Summary: Vacations aren’t just about having fun, they can also provide mental and general health benefits.
Source: Edith Cowen University
Many of us have probably heard of music therapy and art therapy, but what about “travel therapy”?
A new interdisciplinary paper from Edith Cowan University (ECU) proposes changing the way we think about tourism, seeing it not just as a recreational experience, but as an industry that can bring real health benefits.
The collaboration between ECU’s Center for Precision Health and the School of Business and Law revealed that many aspects of vacations could have a positive impact on people with mental health issues or conditions.
Lead researcher Dr Jun Wen said the diverse team of tourism, public health and marketing experts studied how tourism could benefit people with dementia.
“Medical experts may recommend dementia treatments such as music therapy, exercise, cognitive stimulation, reminiscence therapy, sensory stimulation, and adaptations to the patient’s mealtimes and environment,” said said Dr. Wen.
“These are all equally often found during holidays.
“This research is among the first to conceptually discuss how these tourism experiences could potentially work as dementia interventions.”
Pleasure of the holidays… or care?
Dr Wen said the varied nature of tourism meant there were many opportunities to incorporate treatments for conditions such as dementia.
For example, being in new environments and having new experiences could provide cognitive and sensory stimulation.
“Exercise has been linked to mental well-being, and travel often involves increased physical activity, such as more walking,” Dr. Wen said.
“Meal times are often different during holidays: they are usually more social affairs with several people and family-style meals have been shown to positively influence the eating behavior of patients with dementia.
“And then there are the basics like fresh air and sunshine that boost vitamin D and serotonin levels.
“Whatever comes together to represent a holistic tourism experience makes it easy to see how patients with dementia can benefit from tourism as an intervention.”
A change of mentality
Dr Wen said the impact of COVID-19 on travel in recent years has raised questions about the value of tourism beyond lifestyle and economic factors.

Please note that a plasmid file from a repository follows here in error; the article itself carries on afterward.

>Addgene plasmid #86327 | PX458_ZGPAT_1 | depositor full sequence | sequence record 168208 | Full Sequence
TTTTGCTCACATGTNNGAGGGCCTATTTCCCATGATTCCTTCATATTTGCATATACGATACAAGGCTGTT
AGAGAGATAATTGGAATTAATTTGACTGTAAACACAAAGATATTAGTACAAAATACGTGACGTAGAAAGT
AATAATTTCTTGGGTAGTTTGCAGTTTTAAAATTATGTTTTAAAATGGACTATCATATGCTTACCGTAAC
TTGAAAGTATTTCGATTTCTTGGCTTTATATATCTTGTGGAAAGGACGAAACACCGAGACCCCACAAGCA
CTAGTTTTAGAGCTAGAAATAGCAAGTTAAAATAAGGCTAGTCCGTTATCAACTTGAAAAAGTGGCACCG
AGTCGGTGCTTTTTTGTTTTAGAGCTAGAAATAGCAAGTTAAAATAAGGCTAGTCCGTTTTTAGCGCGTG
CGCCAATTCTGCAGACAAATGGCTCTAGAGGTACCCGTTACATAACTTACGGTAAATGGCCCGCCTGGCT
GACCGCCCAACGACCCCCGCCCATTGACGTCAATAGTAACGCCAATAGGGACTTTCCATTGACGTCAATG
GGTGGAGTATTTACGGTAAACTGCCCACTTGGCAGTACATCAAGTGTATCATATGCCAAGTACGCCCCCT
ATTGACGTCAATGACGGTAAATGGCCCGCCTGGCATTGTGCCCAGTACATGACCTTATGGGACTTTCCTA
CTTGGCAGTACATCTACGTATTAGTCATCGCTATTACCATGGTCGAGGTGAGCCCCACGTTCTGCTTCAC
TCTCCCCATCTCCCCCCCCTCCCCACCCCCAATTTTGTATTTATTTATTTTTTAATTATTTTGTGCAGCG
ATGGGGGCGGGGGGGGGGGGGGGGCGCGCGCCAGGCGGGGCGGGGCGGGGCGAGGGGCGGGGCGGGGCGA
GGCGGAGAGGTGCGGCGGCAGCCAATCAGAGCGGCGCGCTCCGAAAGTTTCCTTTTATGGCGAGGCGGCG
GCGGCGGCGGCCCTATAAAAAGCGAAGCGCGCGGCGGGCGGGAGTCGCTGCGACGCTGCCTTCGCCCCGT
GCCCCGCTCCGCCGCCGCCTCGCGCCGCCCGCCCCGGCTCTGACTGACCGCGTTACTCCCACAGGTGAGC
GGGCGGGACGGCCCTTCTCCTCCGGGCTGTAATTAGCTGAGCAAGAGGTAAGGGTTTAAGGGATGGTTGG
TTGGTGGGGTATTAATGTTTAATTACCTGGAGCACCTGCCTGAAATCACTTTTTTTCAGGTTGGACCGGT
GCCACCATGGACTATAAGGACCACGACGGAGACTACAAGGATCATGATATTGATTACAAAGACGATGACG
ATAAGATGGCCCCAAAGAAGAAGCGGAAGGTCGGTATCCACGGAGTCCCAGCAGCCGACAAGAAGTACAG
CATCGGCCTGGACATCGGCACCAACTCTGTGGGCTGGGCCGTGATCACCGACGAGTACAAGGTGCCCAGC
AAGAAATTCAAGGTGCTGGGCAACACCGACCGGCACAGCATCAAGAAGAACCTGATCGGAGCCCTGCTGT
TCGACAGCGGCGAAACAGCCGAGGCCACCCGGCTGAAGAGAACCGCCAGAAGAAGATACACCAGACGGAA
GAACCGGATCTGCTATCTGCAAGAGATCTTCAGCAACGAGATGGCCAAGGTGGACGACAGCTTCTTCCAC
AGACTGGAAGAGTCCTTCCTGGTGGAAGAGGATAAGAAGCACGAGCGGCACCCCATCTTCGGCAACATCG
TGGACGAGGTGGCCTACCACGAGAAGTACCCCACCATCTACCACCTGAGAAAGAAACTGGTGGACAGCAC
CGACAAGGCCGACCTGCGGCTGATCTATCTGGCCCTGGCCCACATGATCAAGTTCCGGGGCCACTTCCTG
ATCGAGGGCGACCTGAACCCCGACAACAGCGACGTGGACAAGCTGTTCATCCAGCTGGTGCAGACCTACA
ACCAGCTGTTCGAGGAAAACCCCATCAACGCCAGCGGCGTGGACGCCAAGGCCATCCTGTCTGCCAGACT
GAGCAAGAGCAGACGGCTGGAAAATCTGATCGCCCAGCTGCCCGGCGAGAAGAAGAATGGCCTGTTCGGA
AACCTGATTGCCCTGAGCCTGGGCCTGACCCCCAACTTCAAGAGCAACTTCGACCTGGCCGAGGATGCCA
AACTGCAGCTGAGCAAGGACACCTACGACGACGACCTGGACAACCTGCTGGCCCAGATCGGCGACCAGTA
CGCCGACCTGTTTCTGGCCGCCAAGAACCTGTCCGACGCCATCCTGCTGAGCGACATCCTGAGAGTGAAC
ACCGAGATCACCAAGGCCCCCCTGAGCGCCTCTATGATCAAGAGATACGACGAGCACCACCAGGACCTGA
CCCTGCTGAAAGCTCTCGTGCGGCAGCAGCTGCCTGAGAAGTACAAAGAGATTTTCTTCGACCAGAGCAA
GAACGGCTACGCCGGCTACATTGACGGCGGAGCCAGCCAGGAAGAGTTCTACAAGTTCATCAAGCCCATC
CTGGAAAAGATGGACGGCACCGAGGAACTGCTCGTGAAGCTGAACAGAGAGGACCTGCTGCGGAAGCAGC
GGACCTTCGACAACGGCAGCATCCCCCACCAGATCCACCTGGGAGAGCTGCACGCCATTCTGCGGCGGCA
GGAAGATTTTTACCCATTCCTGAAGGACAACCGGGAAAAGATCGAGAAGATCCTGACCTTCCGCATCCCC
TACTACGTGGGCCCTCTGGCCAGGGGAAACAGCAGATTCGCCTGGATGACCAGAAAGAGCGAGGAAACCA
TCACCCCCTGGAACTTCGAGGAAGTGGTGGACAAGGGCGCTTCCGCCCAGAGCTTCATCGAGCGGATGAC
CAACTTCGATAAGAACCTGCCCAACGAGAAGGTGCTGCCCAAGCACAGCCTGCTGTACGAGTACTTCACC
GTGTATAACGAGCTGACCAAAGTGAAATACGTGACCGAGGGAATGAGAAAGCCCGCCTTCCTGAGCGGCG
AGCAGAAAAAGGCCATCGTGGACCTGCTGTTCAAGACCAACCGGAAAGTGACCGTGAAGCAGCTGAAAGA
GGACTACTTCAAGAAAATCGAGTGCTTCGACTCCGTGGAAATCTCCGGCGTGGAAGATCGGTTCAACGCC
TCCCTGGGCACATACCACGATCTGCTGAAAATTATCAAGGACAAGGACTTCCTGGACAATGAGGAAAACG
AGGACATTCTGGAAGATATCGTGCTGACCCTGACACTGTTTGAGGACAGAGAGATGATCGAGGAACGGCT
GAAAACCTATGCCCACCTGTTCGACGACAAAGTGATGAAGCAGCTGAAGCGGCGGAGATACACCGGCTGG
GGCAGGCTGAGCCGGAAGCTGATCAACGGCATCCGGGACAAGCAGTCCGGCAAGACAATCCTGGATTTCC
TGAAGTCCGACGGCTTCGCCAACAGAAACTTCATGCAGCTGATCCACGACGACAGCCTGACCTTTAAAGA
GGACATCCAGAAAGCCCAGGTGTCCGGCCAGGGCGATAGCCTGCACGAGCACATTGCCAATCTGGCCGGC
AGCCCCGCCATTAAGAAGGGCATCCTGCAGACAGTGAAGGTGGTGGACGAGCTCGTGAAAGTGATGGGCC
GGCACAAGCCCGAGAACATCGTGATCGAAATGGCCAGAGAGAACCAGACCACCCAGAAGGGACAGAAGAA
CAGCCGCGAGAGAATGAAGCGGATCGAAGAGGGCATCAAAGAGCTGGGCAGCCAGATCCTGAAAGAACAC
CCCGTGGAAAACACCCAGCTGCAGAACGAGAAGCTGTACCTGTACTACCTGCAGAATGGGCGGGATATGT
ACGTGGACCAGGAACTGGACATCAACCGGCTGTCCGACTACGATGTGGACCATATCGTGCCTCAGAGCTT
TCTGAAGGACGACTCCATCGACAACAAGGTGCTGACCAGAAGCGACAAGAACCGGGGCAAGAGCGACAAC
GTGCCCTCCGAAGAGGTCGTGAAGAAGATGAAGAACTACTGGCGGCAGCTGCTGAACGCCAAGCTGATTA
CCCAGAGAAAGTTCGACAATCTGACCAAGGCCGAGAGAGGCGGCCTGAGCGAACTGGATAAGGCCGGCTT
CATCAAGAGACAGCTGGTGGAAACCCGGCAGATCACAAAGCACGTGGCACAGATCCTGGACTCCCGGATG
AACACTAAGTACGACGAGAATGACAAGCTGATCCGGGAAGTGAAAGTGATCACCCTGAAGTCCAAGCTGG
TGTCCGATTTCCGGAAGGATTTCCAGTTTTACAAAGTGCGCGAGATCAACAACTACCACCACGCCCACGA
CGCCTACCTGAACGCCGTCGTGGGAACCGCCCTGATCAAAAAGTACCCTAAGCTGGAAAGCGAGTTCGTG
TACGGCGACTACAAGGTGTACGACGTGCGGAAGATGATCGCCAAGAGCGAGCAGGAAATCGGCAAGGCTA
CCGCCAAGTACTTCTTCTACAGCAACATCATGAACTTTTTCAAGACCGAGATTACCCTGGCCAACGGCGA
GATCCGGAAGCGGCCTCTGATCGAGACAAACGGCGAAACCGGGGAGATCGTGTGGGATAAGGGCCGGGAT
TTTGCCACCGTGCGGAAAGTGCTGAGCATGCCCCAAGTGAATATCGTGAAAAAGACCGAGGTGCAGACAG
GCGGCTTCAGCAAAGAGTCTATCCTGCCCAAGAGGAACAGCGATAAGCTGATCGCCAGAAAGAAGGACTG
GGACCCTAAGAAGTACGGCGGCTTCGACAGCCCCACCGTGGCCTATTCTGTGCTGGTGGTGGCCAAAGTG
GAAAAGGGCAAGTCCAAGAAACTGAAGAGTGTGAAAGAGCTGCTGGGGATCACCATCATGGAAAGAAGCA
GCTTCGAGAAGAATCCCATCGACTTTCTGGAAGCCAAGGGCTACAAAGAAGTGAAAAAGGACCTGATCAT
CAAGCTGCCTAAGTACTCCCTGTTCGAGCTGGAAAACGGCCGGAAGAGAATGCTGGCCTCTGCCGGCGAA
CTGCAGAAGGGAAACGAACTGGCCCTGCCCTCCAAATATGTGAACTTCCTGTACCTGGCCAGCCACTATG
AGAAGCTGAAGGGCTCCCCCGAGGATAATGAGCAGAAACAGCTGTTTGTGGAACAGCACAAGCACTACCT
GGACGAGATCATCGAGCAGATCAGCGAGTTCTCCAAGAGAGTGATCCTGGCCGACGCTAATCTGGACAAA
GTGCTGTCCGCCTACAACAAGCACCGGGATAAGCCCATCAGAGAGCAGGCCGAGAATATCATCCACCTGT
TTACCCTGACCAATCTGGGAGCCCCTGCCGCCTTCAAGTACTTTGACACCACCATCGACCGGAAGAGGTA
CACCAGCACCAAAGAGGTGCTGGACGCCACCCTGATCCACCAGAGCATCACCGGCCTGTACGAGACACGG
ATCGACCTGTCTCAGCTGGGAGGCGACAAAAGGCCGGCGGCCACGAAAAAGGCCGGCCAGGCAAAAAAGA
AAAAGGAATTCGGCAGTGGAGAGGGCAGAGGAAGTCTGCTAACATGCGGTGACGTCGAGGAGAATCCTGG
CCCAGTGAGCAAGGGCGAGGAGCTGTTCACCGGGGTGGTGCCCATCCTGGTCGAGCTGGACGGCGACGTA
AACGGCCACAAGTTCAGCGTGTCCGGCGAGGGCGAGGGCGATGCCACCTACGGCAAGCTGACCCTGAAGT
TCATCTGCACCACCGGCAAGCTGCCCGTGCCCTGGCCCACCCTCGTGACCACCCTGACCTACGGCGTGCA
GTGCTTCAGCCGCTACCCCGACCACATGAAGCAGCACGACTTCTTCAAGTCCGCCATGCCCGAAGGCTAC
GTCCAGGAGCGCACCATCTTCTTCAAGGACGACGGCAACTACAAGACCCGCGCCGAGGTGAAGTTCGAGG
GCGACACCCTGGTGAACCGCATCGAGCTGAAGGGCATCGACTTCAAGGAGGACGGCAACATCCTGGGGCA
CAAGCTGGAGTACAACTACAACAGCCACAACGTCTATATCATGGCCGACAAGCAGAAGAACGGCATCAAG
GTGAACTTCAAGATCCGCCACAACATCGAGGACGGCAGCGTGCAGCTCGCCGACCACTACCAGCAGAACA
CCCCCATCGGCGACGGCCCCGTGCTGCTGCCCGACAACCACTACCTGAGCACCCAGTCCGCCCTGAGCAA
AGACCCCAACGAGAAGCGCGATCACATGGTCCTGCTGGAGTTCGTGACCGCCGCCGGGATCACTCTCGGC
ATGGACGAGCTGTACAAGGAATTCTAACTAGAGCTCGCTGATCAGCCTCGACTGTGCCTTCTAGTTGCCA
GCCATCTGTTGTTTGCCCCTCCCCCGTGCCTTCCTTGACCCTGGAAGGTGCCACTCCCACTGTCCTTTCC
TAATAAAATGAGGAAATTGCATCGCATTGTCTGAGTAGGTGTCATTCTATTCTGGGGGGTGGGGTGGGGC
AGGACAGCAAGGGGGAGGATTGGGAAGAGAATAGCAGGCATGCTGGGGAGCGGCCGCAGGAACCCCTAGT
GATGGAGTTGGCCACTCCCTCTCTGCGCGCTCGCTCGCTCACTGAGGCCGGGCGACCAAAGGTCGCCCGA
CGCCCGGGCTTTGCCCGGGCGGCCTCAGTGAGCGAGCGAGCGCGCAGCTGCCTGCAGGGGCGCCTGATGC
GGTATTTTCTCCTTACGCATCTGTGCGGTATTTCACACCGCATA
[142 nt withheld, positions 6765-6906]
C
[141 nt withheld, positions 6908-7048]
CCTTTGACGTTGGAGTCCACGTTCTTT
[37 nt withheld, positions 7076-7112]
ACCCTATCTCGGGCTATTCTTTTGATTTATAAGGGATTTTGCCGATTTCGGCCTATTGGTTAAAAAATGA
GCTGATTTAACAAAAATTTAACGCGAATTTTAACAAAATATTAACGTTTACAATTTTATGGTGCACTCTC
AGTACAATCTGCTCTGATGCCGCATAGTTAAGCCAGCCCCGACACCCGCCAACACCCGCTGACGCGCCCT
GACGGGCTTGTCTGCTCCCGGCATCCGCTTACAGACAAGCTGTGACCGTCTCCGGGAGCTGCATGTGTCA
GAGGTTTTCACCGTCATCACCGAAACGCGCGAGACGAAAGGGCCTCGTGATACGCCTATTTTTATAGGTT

“Tourism has been found to improve physical and psychological well-being,” he said.
“So post-COVID is a good time to identify the place of tourism in public health – and not just for healthy tourists, but vulnerable groups.”
Dr Wen said he hopes a new line of collaborative research can begin to look at how tourism can improve the lives of people with various conditions.
“We are trying to do something new by linking tourism and health sciences,” he said.
“More empirical research and evidence is needed to see if tourism can become one of the medical interventions for different illnesses like dementia or depression.
“So tourism is not just about traveling and having fun; we need to rethink the role that tourism plays in modern society.
About this psychology and mental health research news
Author: Sam Jeremy
Source: Edith Cowen University
Contact: Sam Jeremic – Edith Cowen University
Image: Image is in public domain
Original research: Access closed.
“Tourism as a treatment for dementia based on positive psychology” by Jun Wen et al. Tourism management
Tourism as a treatment for dementia based on positive psychology
No research in tourism or medicine has addressed the potential relationship between travel and the medical treatment of dementia. Given the increasingly important role of tourism in society, an interdisciplinary team of tourism and dementia experts provides insight into the potential benefits of tourism for people with dementia.
This conceptual effort critically reviews the literature on tourism and dementia and addresses relevant knowledge gaps. Tourism is presented as a possible means of improving the well-being of patients with dementia in addition to non-pharmacological interventions.
Accordingly, a conceptual framework is proposed to highlight the link between tourism experiences and dementia interventions.
Future directions for interdisciplinary research are also described.